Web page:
Friday, June 22, 2012

Guy Friday--The Classroom

Mellom, Robin. The Classroom.
19 June 2012, Disney Hyperion


Since Tyler worried about everything in elementary school obsessively, it's not a surprise that he is stressing about starting 7th grade. Matters are made worse when his friend Libby reinforces his belief that 8th graders are evil and out to get him, and encourages him to ask a girl to the upcoming fall dance. Told in a documentary style, this gives brief "interviews" with a variety of stock middle school character; the hulking 8th grader, the good looking popular boy, the girl obsessed with lip gloss, and a mysterious girl named Molly whom Trevor finds intriguing. Also present are a janitor who is zealous about his purview, a principal who is arbitrary and dithering, and various boring and quirky teachers.
Strengths: Boys will like this because it is a "notebook novel" with copious illustrations. It is fairly amusing.
Weaknesses: Like Mason Dixon, Trevor is overly paranoid. I fail to understand why people think middle school is so difficult. I polled my own personal children, and they were all happy to be in middle school and didn't have a ton of angst, and have seen absolutely no bullying.


There was as great article in the Columbus Dispatch, entitled "A Feel For Words" by Charlie Boss on Tuesday about boys and reading. It gives much of the same advice that I do-- get boys books that THEY like, find men to model reading, make it hands on and fun. Walter Dean Myers, as the National Ambassador for Young People's Literature has said "Reading is not optional." Summer is a hard time for me because I can't make sure that my students are getting great books and reading. 


Myers, Walter Dean. All the Right Stuff. 
24 April 2012, Amistead.


Paul is very lucky to get one of four public service jobs available through his school in Baltimore. He will be working at a soup kitchen for senior citizens, which is run by the 84-year-old Elijah. Paul is struggling because his mostly absent father, who has had problems with substance abuse, has been shot in a store robbery gone wrong. Luckily, his single mother is hardworking and holds him to very high standards. Elijah teaches Paul not only about soup but about the "social contract" and how it should motivate everyone, even in their gritty urban neighborhood, to do what is right. As part of his job, Paul is also mentoring a student, who turns out to be 17-year-old Keisha. Keisha has spent years doing the right thing and seeing no result; a brief lapse in her drive led to her becoming pregnant, taking time off school, and putting her chances of getting a basketball scholarship to college at risk. She hopes that Paul will help her perfect her game. A lot of the book is spent discussing the social contract and how it will play out with individuals in the community, especially when Paul's friend Sly has an idea for a business to help people who have made poor choices in the past succeed.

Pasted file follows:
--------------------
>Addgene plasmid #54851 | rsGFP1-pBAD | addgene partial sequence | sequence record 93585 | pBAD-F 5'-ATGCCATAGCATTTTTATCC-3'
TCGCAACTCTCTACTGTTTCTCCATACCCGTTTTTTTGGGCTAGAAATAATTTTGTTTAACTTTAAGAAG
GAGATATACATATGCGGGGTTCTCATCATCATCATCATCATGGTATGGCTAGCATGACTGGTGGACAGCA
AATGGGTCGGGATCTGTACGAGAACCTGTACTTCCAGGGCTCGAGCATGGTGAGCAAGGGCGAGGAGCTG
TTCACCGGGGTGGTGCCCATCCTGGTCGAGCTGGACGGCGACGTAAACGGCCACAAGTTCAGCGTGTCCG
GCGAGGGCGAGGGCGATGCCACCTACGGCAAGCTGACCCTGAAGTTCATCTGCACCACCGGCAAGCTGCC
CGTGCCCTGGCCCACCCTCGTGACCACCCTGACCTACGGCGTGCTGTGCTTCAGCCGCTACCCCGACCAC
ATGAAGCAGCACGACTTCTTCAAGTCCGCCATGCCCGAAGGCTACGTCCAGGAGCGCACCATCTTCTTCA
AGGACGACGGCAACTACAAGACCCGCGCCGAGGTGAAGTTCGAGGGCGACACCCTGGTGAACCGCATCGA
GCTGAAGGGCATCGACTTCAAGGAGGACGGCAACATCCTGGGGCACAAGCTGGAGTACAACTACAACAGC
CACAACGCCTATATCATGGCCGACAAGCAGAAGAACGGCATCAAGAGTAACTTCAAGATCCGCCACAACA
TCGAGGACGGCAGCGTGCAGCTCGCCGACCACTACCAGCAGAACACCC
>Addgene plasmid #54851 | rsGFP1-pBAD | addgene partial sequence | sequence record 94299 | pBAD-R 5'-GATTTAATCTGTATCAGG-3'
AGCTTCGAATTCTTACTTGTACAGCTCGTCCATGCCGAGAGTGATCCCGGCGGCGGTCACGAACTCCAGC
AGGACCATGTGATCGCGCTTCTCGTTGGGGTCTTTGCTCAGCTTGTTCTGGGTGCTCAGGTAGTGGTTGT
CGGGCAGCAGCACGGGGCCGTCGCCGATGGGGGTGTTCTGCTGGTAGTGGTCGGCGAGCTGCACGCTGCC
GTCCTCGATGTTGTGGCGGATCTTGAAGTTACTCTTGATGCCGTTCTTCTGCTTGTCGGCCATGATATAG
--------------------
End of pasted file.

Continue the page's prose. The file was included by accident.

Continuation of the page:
Strengths: It is wonderful that the characters in the inner city setting are still depicted as hardworking and desirous of personal success. Paul especially is an engaging character, and Elijah is amusing. 
Weaknesses: This is a very slow and philosophical work. French philosophers are discussed. By name. I think that this would be an extremely difficult sell; readers who loved Slam, Game, and even The Mouse Rap are likely to be disappointed in the lack of action.